A society ridding itself of its unwanted citizens is nothing new. In the western world, this idea first surfaced during the last years of Queen Elizabeth I’s reign, in either the late 16th or the early 17th century.
This was a time, Alden Vaughn writes, when England was undergoing tremendous change, some might even say upheaval. It was transitioning from being primarily an agrarian economy to one that was based on industry. In many ways, during Elizabeth I’s reign, England left the Middle Ages and entered the beginnings of the modern world.
England’s small farms crumbled, depression gripped the economy, and the population increased. It created, Vaughn writes, “the honest poor” who could not find work and “the willful poor” who turned to crime to survive.
The problem was so large that the ruling classes, or those who influenced the ruling classes, began to feel threatened, saying these two types of people were “threatening the purity and orderliness of English society.”
London “attracted the dispossessed” and they inhabited the city’s pubs, where they cursed English society and complained about the cards they’d been dealt. It’s likely they were too drunk to lead any armed rebellions against the establishment but, the ruling classes, likely found them be an unsightly lot.
This was a time when there were no government programs to help the poor. There was very little, if any charity.
But there was a need for a solution to England’s problems. And, the ruling classes began to think, it was to be found in America, or the New World.
As England’s ruling classes viewed the world, “God had ordered man to multiply and fill the earth, and the New World appeared to Englishmen a vast, empty continent,” and, therefore, a solution. In essence, it was a place to dispose of England’s unwanted, unproductive, uneducated yet Christian citizens.
The only people living in the New World, as the English rulers saw it, were a few natives. But they were considered heathens, Vaughn writes, and, therefore, needed Christian neighbors so they could enter God’s Kingdom.
As the nobles saw it, placing Englishmen, even if they were the dispossessed, in the New World was not an invasion of a sovereign nation but an attempt at peaceful colonization; and the colony’s mission was to Christianize the natives as well as a means to keep England’s dispossessed busy and productive.
Not much has changed
Today, according to Victor Davis Hanson, in his book Mexifornia, the same thing is happening in Mexico. The country’s leaders, Hanson writes, see the United States as a dumping ground for their unwanted citizens.
There’s no motivation for Mexico to stop its citizens from illegally immigrating into the United States. In fact, if anything, there’s every motivation for them to allow their dispossessed citizens out of their country, so they become someone else’s problem, namely ours.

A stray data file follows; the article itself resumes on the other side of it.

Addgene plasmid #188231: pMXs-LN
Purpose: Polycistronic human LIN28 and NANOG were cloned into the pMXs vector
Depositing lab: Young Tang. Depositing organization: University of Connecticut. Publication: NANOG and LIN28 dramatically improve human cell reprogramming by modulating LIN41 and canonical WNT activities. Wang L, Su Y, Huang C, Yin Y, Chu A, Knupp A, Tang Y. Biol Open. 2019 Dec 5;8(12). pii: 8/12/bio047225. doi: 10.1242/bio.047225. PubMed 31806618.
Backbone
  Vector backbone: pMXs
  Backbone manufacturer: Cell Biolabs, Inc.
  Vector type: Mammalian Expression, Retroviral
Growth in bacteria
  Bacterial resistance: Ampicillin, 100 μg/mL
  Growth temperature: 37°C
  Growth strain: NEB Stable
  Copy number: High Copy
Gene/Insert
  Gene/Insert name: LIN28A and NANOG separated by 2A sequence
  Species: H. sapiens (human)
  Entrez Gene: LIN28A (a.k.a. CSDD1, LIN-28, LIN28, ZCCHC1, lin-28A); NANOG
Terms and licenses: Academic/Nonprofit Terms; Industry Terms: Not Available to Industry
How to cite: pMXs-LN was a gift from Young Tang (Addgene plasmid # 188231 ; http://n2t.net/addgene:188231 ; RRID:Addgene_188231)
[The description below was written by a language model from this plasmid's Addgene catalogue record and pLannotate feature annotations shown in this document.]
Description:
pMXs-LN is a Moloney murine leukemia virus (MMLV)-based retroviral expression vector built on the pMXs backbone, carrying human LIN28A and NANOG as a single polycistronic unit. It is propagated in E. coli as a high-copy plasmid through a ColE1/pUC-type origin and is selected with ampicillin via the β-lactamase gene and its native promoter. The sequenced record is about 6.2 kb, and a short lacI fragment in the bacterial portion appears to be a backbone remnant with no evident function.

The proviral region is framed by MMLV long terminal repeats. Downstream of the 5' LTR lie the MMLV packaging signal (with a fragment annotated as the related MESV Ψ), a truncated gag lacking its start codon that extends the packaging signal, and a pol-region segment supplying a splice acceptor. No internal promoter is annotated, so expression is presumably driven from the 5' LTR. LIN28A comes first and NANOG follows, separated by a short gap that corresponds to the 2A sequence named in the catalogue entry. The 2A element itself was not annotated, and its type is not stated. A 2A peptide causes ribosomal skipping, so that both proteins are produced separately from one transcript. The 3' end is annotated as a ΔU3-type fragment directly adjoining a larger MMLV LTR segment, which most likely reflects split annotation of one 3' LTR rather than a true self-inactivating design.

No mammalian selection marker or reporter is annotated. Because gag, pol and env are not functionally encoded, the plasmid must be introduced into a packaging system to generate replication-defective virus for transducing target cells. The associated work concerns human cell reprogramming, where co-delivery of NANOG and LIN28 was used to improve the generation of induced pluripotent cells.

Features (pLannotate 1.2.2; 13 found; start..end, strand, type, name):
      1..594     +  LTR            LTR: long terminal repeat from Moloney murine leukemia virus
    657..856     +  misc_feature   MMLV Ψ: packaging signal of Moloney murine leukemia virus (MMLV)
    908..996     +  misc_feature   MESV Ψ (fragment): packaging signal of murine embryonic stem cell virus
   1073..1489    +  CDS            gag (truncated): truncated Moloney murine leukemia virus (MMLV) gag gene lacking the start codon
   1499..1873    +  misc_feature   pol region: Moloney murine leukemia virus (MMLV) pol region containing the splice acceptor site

While he doesn’t quite ask the question, Hanson wonders what domestic American politics would look like if our poor and underemployed were crossing the border in droves into Canada. What would the Canadians do? And how would our leaders react to this situation?
Mexico, as far as Hanson is concerned, wants its poor and undereducated citizens out of the country. Every citizen who leaves Mexico is one less problem the government needs to worry about.
In fact, Hanson writes, Mexico is motivated to let its citizens leave its borders illegally because it’s a way to undo the results of the Mexican-American war, which gave the United States California and large portions of the southwest.
Illegal immigrants from Mexico are also, in some ways, a solution to Mexico’s poor, Hanson writes. They send money back to their relatives and friends in Mexico. And Mexico’s citizens, living in the United States, Hanson writes, give the country “leverage in its relationship with the United States, which involves billion-dollar loan guarantees and the creation of free-trade leagues.”
Hanson writes that he’s talked about this problem with Mexico City’s elite “who privately laugh that they’re exporting their Indians and … their unwanted, into the United States.” Hanson tells them their riffraff are likely the same kind of riffraff that made the United States a great country.
“So while the powers in Mexico City regard departure (illegal immigration) as good politics – a valve of sorts that releases dangerous pressures rather than allow explosions of the type that occurred in the country’s earlier checkered history – in an odd way the joke ultimately is on them. Within twenty years the poor, brown Indian alien could enjoy a material existence in America superior to that of the upper-class white Mexican in Mexico City.”
Your correspondent hopes you’ll accept his apology for not updating this blog lately. The holiday season, along with a few other duties, prevented him from updating this blog as much as he would like. Thank you for your understanding.